The aim of the present study was to explore whether it was possible to differentiate the clinical course and the otomicroscopic appearance of acute otitis media (AOM) caused by common otitis pathogens in an animal model. Systemic interleukin (IL)-6 levels as early markers for bacterial AOM were also studied. Four groups of rats were inoculated with either Streptococcus pneumoniae, Streptococcus pyogenes, non-typeable Haemophilus influenzae or Moraxella catarrhalis. The animals were monitored by otomicroscopy, photos of the tympanic membrane, cultures and IL-6 detection in serum the following 4 days. The gram-positive S. pneumoniae and S. pyogenes induced severe AOM with opaque effusion behind the tympanic membrane, pronounced dilation of the vessels and spontaneous perforations. The gram-negative H. influenzae and M. catarrhalis induced a less severe infection with cloudy, sometimes foamy effusion, and no spontaneous perforations. With the otomicroscopic findings it was possible to distinguish between infections induced by gram-positive bacteria and gram-negative bacteria. Detection of interleukin-6 in serum appeared to be of limited use for all infections except the pneumococcal AOM, but this needs to be further investigated.
[Show abstract][Hide abstract] ABSTRACT: This review deals with the characteristics of various inflammatory mediators identified in the middle ear during otitis media and in cholesteatoma. The role of each inflammatory mediator in the pathogenesis of otitis media and cholesteatoma has been discussed. Further, the relation of each inflammatory mediator to the pathophysiology of the middle and inner ear along with its mechanisms of pathological change has been described. The mechanisms of hearing loss including sensorineural hearing loss (SNHL) as a sequela of otitis media are also discussed. The passage of inflammatory mediators through the round window membrane into the scala tympani is indicated. In an experimental animal model, an application of cytokines and lipopolysaccharide (LPS), a bacterial toxin, on the round window membrane induced sensorineural hearing loss as identified through auditory brainstem response threshold shifts. An increase in permeability of the blood-labyrinth barrier (BLB) was observed following application of these inflammatory mediators and LPS. The leakage of the blood components into the lateral wall of the cochlea through an increase in BLB permeability appears to be related to the sensorineural hearing loss by hindering K(+) recycling through the lateral wall disrupting the ion homeostasis of the endolymph. Further studies on the roles of various inflammatory mediators and bacterial toxins in inducing the sensorineumral hearing loss in otitis media should be pursued.
[Show abstract][Hide abstract] ABSTRACT: Otitis media (OM) is one of the most frequent diseases in childhood, and Streptococcus pneumoniae is among the main causative bacterial agents. Since current experimental models used to study the bacterial pathogenesis of OM have several limitations, such as the invasiveness of the experimental procedures, we developed a non-invasive murine OM model. In our model, adapted from a previously developed rat OM model, a pressure cabin is used in which a 40 kPa pressure increase is applied to translocate pneumococci from the nasopharyngeal cavity into both mouse middle ears. Wild-type pneumococci were found to persist in the middle ear cavity for 144 h after infection, with a maximum bacterial load at 96 h. Inflammation was confirmed at 96 and 144 h post-infection by IL-1beta and TNF-alpha cytokine analysis and histopathology. Subsequently, we investigated the contribution of two surface-associated pneumococcal proteins, the streptococcal lipoprotein rotamase A (SlrA) and the putative proteinase maturation protein A (PpmA), to experimental OM in our model. Pneumococci lacking the slrA gene, but not those lacking the ppmA gene, were significantly reduced in virulence in the OM model. Importantly, pneumococci lacking both genes were significantly more attenuated than the DeltaslrA single mutant. This additive effect suggests that SlrA and PpmA exert complementary functions during experimental OM. In conclusion, we have developed a highly reproducible and non-invasive murine infection model for pneumococcal OM using a pressure cabin, which is very suitable to study pneumococcal pathogenesis and virulence in vivo.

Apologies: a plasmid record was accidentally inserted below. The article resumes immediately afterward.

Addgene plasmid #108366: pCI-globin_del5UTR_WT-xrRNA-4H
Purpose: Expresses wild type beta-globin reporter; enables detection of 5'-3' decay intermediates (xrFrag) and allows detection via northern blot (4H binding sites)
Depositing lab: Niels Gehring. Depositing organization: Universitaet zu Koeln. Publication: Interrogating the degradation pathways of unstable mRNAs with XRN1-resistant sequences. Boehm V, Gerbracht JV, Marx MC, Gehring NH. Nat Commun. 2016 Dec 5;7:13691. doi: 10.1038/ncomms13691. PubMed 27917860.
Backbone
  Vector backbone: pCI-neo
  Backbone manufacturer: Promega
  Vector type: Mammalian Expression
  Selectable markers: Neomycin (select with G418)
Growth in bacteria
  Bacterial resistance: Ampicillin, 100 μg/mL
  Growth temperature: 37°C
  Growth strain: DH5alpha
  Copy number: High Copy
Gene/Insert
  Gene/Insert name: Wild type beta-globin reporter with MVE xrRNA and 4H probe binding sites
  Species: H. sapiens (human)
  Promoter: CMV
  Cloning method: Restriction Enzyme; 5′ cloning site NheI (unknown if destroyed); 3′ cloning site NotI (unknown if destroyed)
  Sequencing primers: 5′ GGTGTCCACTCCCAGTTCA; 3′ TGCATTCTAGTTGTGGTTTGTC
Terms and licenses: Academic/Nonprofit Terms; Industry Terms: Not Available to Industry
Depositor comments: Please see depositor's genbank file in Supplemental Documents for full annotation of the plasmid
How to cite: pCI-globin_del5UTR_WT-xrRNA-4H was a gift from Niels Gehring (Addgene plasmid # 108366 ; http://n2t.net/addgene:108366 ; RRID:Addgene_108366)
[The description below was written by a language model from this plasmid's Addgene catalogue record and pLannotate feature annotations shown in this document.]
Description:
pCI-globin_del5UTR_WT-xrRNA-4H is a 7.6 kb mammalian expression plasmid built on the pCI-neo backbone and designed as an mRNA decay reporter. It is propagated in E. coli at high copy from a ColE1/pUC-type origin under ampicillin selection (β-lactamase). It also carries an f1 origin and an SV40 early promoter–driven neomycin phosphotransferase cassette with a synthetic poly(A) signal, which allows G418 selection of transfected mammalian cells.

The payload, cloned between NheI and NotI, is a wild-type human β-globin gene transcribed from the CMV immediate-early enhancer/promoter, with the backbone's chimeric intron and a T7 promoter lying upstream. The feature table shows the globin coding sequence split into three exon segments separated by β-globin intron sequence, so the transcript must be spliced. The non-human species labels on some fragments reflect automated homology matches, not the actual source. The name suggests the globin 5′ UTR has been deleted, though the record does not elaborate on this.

[Show abstract][Hide abstract] ABSTRACT: Background
Leukotrienes are the major factors in the formation of edema and mucus, as well as development of tuba Eustachii dysfunction in acute otitis media. We developed an experimental acute suppurative otitis media model and compared the responses of rats to penicillin and combinations of leukotriene antagonist with respect to histopathological observations conducted in early and late phases.
A total of 83 ears from 56 Wistar rats were used in this study. Pneumococcus suspension was injected trans-tympanically into all rats. Subjects were classified into 4 different groups with 14 rats in each. In Group A, intramuscular penicillin G was injected for a period of 5 days. In Group B, intraperitoneal montelukast was injected for 21 days in addition to penicillin. In Group C, intraperitoneal montelukast isotonic NaCl in Group D was injected into rats for 21 days.
No significant difference was found between the groups, except for mucosal vascularization with respect to mucosal and TM parameters in early phases. Furthermore, considerable deviations were observed for the recuperation of TM and mucosal inflammation for groups in which subjects were injected with montelukast as compared to other groups of the study in the late phases.
When the parameters of inflammation in the rat middle ear were compared with each other, most of these parameters did not show any statistically significant beneficial effects in montelukast and penicillin groups.